Teachers Protest, NYPD Officers Don Riot Helmets
This morning I attended an event at Washington Irving High School, in Manhattan’s Gramercy neighborhood, to protest the proposed closing of the school. Gregg Lundahl, the United Federation of Teachers chapter leader at Irving, lead teachers and students in chants that highlighted the increased income inequality that results from closing public high schools. The 50 or so participants marched up the block on sleepy Irving Street, then down the block, staying on the sidewalk the entire time. And across the street, the NYPD put on their riot helmets.
Now, there weren’t many police in riot helmets. Maybe 3 or 4, plus another 15 police (including two White Shirts) milling around. When I arrived there were two NYPD squad cars, two vans, and three mopeds. You might say to yourself, as someone responded to me on Twitter, Hey man, 3 or 4 riot-helmeted cops with their hands in their pockets, looking bored, isn’t such a big deal. Well, you’re wrong. It’s absolutely a big deal. Not because the police were going to beat up anybody, or arrest anybody, but simply because 50 teachers protesting the closing of their school do not deserve to be treated like potential rioters — even by 3 police officers.
Police departments across the country are becoming increasingly militarized. Security contractors devise new methods of coercion against protesters constantly. As a result, confrontations between peaceful activists and cops often resemble paramilitary-style raids rather than restrained police action — most obviously in the way police have dislodged Occupy encampments nationwide. The aggressive theater that the PDs engage in is meant in no uncertain terms to intimidate anyone with the gall to raise their voice in dissent. Speak up and you will be kettled, pepper sprayed, jailed, beaten with truncheons, or simply advanced on by a phalanx of heavily armored stormtroopers. This morning’s action only serves to illustrate how deeply embedded the militarized reaction to all forms of protest is in the NYPD.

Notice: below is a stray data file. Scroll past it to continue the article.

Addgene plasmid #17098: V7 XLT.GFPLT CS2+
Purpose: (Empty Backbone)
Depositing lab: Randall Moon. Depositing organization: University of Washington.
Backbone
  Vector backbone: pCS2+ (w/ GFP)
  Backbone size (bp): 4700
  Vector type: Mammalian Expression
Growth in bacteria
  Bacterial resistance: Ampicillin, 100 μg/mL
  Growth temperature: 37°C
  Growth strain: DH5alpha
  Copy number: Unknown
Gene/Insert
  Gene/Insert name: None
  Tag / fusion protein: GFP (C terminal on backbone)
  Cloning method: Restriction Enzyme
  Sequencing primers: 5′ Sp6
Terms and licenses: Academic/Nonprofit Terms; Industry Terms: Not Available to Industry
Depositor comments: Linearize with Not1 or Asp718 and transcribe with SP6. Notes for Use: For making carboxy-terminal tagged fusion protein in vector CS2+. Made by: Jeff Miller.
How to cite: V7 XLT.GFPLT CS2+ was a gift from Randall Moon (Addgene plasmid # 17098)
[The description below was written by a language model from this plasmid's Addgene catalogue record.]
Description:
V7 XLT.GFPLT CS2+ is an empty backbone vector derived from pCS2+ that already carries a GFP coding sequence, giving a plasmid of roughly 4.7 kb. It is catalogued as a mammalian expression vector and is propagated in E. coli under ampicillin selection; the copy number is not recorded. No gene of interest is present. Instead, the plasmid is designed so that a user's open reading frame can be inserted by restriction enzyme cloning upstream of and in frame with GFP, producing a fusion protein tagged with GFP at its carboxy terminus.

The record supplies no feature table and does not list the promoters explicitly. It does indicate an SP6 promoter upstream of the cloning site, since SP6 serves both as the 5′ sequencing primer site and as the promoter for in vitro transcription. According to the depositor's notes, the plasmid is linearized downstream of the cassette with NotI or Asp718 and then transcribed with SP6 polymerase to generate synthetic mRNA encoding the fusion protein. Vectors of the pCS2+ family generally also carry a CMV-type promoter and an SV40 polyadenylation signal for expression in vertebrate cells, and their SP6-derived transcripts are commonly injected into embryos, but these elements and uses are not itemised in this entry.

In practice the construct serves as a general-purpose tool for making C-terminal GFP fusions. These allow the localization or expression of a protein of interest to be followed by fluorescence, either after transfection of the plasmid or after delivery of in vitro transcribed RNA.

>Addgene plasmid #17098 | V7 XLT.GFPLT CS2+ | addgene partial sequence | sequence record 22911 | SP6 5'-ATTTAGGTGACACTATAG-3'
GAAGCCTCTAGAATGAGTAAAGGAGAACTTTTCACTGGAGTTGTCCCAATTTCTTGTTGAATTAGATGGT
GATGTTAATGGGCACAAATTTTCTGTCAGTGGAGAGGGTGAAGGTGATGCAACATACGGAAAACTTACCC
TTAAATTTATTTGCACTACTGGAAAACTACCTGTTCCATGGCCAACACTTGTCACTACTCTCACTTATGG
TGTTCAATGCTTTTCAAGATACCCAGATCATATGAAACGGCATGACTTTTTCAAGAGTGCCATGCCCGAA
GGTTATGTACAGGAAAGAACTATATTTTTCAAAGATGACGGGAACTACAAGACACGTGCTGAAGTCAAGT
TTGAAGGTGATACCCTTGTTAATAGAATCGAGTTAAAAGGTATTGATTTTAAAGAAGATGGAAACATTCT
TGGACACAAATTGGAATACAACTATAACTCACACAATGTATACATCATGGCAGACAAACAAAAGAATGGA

Why were there police there at all? Honestly, does anyone believe that one or two officers is an insufficient force to observe 50 teachers assembled, as is their right, outside their high school? It’s completely beside the point that the officers were bored, and that there were no confrontations. Or maybe it’s not. Maybe the lazy, uneventful, automatic militarized response is what I find so distasteful. The teachers I spoke with after the event were mildly concerned, but not seriously, about the police presence. They seemed to be bewildered by it more than anything else. But an activist and journalist who writes under the name Dicey Troop and I were more incredulous. Bloomberg’s army has become omnipresent for anyone participating in OWS, but their presence at Washington Irving was almost comically disproportionate.
Organizers of the event are calling for a massive public showing on January 31st at 6:30 at Brooklyn Tech to defend Washington Irving against the city’s proposed shut-down. According to information circulated this morning, 6% of the students at Manhattan’s high-need schools (of which Irving is a part) are special needs. At Bloomberg’s new Manhattan schools, the percentage is much lower, between .5-1%, according to the flier.
Bloomberg’s New York City is a city of increasingly privatized education, and an increasingly militarized response to all forms of protest. We would do well to remember his legacy accurately.